Facebook’s Messenger, which has a very low rating on iTunes, has been mostly panned by users, who have claimed that it invades their privacy, is annoying, or is just unnecessary.
The social media giant has attempt to do damage control recently in response to the anger expressed by users
“You might have heard the rumors going around about the Messenger app,” Facebook wrote in a statement. “Some have claimed that the app is always using your phone’s camera and microphone to see and hear what you’re doing. These reports aren’t true, and many have been corrected. Still, we want to address some concerns you might have.”
It adds: “How we actually use the camera and microphone—Like most other apps, we request permission to run certain features, such as making calls and sending photos, videos or voice messages. If you want to send a selfie to a friend, the app needs permission to turn on your phone’s camera and capture that photo. We don’t turn on your camera or microphone when you aren’t using the app.”
Facebook then elaborated on why it wants users to download the Messenger app.
“Why we’re asking people to install Messenger—We’re committed to providing a fast, reliable and fun messaging app that anyone in the world can use to reach the people who matter to them. That’s why we’re focusing just on Messenger and moving messages out of the Facebook app. People usually respond about 20% faster when they have Messenger, and we think they’ll find both apps useful in different ways. We hope you’ll try out Messenger and enjoy everything else you can do with the app, like chatting with groups and sending stickers,” it said.
Here’s The Associated Press’ update on myths about the App:
—Myth: You have to use the Messenger app if you want to send messages to your Facebook friends.
—Reality: While it’s required to download if you are using Facebook’s mobile app on the iPhone or Android smartphones, you can avoid it if use the Facebook messenger service on your desktop or laptop, iPad or even the mobile Facebook website.
—Myth: The Facebook Messenger app’s terms of service are different from —and more intrusive than—Facebook’s own official terms.
—Reality: Facebook’s terms of service are the same for all its mobile apps, including the main Facebook app. You can read it here: m.facebook.com/policies. What’s upsetting people is the list of “permissions” they see when they download and install the app on an Android phone. It’s a long list with 10 items, each of which states that the app needs access to features on your phone including contacts, calendar, location data and Wi-Fi information. Sure, that’s a lot of personal data. But it’s the same data most messaging apps have access to. On the iPhone, users don’t get the list of permissions when they install the app, but when they use it, permissions pop up individually. You can view the app’s list of permissions here:https://play.google.com/store/apps/details?id=com.facebook.orca . Click “view details” under Permissions.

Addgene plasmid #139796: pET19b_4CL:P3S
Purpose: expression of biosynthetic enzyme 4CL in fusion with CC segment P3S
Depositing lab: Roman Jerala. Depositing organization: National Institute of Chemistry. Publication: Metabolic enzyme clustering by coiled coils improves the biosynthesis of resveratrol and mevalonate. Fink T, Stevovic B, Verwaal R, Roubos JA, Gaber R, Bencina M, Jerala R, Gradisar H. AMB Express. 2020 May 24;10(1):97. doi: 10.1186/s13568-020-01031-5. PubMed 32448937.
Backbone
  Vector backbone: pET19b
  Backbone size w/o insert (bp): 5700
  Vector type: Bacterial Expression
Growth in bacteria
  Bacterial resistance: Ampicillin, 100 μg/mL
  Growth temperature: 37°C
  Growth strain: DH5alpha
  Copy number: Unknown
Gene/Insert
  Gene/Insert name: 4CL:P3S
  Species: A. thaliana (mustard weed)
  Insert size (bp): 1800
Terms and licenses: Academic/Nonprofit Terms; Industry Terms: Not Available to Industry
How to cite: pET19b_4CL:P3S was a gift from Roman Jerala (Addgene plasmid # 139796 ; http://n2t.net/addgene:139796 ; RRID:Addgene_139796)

—Myth: Facebook’s Messenger app will use your phone’s microphone to record you.
—Reality: The app needs permission to use your phone’s microphone and camera. But it requires that access because the microphone is needed for voice calling, a service that the standalone app offers that theFacebook app doesn’t, and sending sound with videos. Same with the camera, it needs access if you want to send your friends pictures.
—Myth: Facebook will direct the app to send SMS, or text, messages without your permission.
—Reality: One of the permissions does say that Facebook can edit, receive, read and send SMS messages. But the company says the reason it wants to send and receive SMS messages is so that if you add a phone number to your Messenger account, you can confirm by a confirmation code that Facebook sends via text message.
—Myth: The Messenger app is new.
—Reality: Facebook’s Messenger app has been around since 2011. In April, it started requiring that users in Europe download and install the app if they wish to send messages to Facebook friends. Two weeks ago, the company said it would expand the requirement to other parts of the world. Facebook says it’s forcing users to make the switch because a standalone app offers more features. For example, the app is faster, it offers a selfie cam, stickers and can be used to reach people on your contact list who are not Facebook users.